Projected Interest Rates and the Federal Reserve Bank
- MDOM has postured in recent issues that we think the Federal Reserve will hold the prime rate steady for now. This has taken place – and we project no changes near-term.
- Core inflation is at 2.0 percent. That’s right at the Fed’s target of 2.0 percent. Until a trend has been established to their satisfaction, they intend to do nothing. Of course, inflation has been on the rise recently, and we will watch this closely.
- One of the most important responsibilities of the Fed is setting the federal funds target rate, which is the interest rate banks charge each other for overnight loans. The federal funds target rate serves as a benchmark for many short-term interest rates, such as rates used for savings accounts, money market accounts, and short-term bonds. The target rate also serves as a basis for the prime rate.
- To stimulate the economy, the Fed lowers the target rate. If interest rates are low, the presumption is that consumers can borrow more and, consequently, spend more. For instance, lower rates on car loans, home mortgages and credit cards make them more accessible to consumers.
- On the other hand, if consumer prices are rising too quickly (inflation), the Fed raises the target rate, making money too costly to borrow. Since loans are harder to get and more expensive, consumers and businesses are less likely to borrow, which slows economic growth and reels in inflation.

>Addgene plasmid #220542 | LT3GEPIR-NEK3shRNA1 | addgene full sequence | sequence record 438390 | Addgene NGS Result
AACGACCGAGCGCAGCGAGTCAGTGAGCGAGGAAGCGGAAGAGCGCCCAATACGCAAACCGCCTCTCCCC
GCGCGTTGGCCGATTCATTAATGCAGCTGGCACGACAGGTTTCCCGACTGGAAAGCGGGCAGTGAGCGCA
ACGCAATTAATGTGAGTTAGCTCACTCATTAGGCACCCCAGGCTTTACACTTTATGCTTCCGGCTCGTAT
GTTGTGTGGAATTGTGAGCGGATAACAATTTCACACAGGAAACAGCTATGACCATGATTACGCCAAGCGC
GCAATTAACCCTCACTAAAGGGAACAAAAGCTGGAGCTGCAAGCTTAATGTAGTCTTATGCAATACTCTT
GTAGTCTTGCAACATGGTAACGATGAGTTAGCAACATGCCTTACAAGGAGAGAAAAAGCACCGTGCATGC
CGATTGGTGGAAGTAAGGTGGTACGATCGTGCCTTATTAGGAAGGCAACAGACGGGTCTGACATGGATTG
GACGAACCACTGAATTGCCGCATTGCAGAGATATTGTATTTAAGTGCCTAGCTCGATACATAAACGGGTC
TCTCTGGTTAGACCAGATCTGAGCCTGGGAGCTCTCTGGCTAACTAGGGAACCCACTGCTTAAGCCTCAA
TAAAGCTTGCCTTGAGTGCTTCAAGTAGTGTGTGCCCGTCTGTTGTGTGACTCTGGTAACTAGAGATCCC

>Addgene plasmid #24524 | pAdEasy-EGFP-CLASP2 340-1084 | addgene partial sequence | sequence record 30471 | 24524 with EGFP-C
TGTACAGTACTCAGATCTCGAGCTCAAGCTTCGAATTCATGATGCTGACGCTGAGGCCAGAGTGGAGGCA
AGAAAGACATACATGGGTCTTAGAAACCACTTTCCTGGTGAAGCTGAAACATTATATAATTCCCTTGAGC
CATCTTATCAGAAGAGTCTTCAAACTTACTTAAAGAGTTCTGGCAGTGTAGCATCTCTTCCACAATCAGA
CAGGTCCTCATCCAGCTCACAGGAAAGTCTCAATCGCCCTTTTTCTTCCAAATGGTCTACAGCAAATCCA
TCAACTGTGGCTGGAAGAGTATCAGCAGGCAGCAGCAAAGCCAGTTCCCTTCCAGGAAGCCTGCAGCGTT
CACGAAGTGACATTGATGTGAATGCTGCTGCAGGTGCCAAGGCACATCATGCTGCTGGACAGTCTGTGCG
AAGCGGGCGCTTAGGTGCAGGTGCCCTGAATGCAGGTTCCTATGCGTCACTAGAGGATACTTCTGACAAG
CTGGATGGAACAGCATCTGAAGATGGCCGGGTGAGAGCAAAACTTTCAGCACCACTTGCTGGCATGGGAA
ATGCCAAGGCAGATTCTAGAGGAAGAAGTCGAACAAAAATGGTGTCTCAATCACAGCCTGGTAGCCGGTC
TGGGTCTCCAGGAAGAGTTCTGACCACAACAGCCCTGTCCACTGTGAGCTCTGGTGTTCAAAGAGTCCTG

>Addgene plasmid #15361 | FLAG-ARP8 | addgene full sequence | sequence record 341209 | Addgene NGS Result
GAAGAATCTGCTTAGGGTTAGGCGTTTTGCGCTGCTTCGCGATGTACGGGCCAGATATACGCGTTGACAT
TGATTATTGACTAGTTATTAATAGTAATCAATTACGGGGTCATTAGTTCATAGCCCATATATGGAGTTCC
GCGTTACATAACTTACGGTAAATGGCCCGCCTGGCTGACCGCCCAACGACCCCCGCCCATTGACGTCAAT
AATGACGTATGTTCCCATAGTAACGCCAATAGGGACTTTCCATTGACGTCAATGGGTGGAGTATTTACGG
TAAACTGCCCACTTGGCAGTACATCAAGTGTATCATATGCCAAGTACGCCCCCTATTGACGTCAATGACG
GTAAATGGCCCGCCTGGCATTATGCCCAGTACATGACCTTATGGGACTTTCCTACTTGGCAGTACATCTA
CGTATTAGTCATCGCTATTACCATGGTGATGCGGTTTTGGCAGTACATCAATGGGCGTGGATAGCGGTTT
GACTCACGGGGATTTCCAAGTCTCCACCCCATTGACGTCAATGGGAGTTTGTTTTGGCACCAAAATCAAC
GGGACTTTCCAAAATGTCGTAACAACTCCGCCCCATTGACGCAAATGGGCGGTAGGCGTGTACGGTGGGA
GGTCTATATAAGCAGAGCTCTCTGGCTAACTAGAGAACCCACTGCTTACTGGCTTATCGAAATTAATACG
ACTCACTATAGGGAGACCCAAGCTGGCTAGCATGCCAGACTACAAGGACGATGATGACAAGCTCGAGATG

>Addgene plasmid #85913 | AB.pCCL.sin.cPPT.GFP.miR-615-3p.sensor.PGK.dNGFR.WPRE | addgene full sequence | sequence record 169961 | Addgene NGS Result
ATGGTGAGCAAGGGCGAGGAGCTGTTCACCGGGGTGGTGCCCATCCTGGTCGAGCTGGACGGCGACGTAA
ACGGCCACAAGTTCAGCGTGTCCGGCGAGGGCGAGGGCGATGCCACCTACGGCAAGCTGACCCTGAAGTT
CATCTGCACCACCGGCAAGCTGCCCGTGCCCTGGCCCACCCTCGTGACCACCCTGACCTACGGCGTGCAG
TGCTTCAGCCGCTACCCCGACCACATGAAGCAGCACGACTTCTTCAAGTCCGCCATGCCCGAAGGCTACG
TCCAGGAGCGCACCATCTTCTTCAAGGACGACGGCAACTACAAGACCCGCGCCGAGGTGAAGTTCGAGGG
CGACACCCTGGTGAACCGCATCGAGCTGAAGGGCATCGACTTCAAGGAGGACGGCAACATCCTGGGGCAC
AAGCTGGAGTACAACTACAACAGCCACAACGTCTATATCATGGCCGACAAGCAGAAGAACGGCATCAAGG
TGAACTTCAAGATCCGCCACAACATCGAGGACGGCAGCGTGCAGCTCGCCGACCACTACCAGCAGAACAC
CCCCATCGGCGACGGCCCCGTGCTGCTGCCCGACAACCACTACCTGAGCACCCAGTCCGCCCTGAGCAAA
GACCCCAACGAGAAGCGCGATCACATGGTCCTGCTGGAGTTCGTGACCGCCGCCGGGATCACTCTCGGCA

Proposed State of Ohio Budget: Tax cuts for Individuals, partially funded by decreasing the small business state tax exemption on business income
- Every Ohioan making less than $88,800 would see their state income taxes cut, which would be paid for in part by eliminating other tax breaks that generally favor businesses and wealthier state residents, under a state budget proposal unveiled by Ohio House Republican leaders.
- The budget plan would eliminate Ohio’s second-lowest and third-lowest tax brackets. That means people who make $22,499 or less would no longer have to pay state income taxes. Ohioans who make $22,500 to $88,800 would see their taxes cut by 4.7%.
- The tax cut would be paid for, in part, by scaling back a state business tax exemption so that it applies to the first $100,000 of business income, rather than the first $250,000. This means that business owners that have $250,000 or more in net income will pay tax on an additional $150,000 of income.
This is just a proposal. The Dog will keep an eye on the final budget plan and will relay info when it is available.
Going back to my cage….bark at you soon.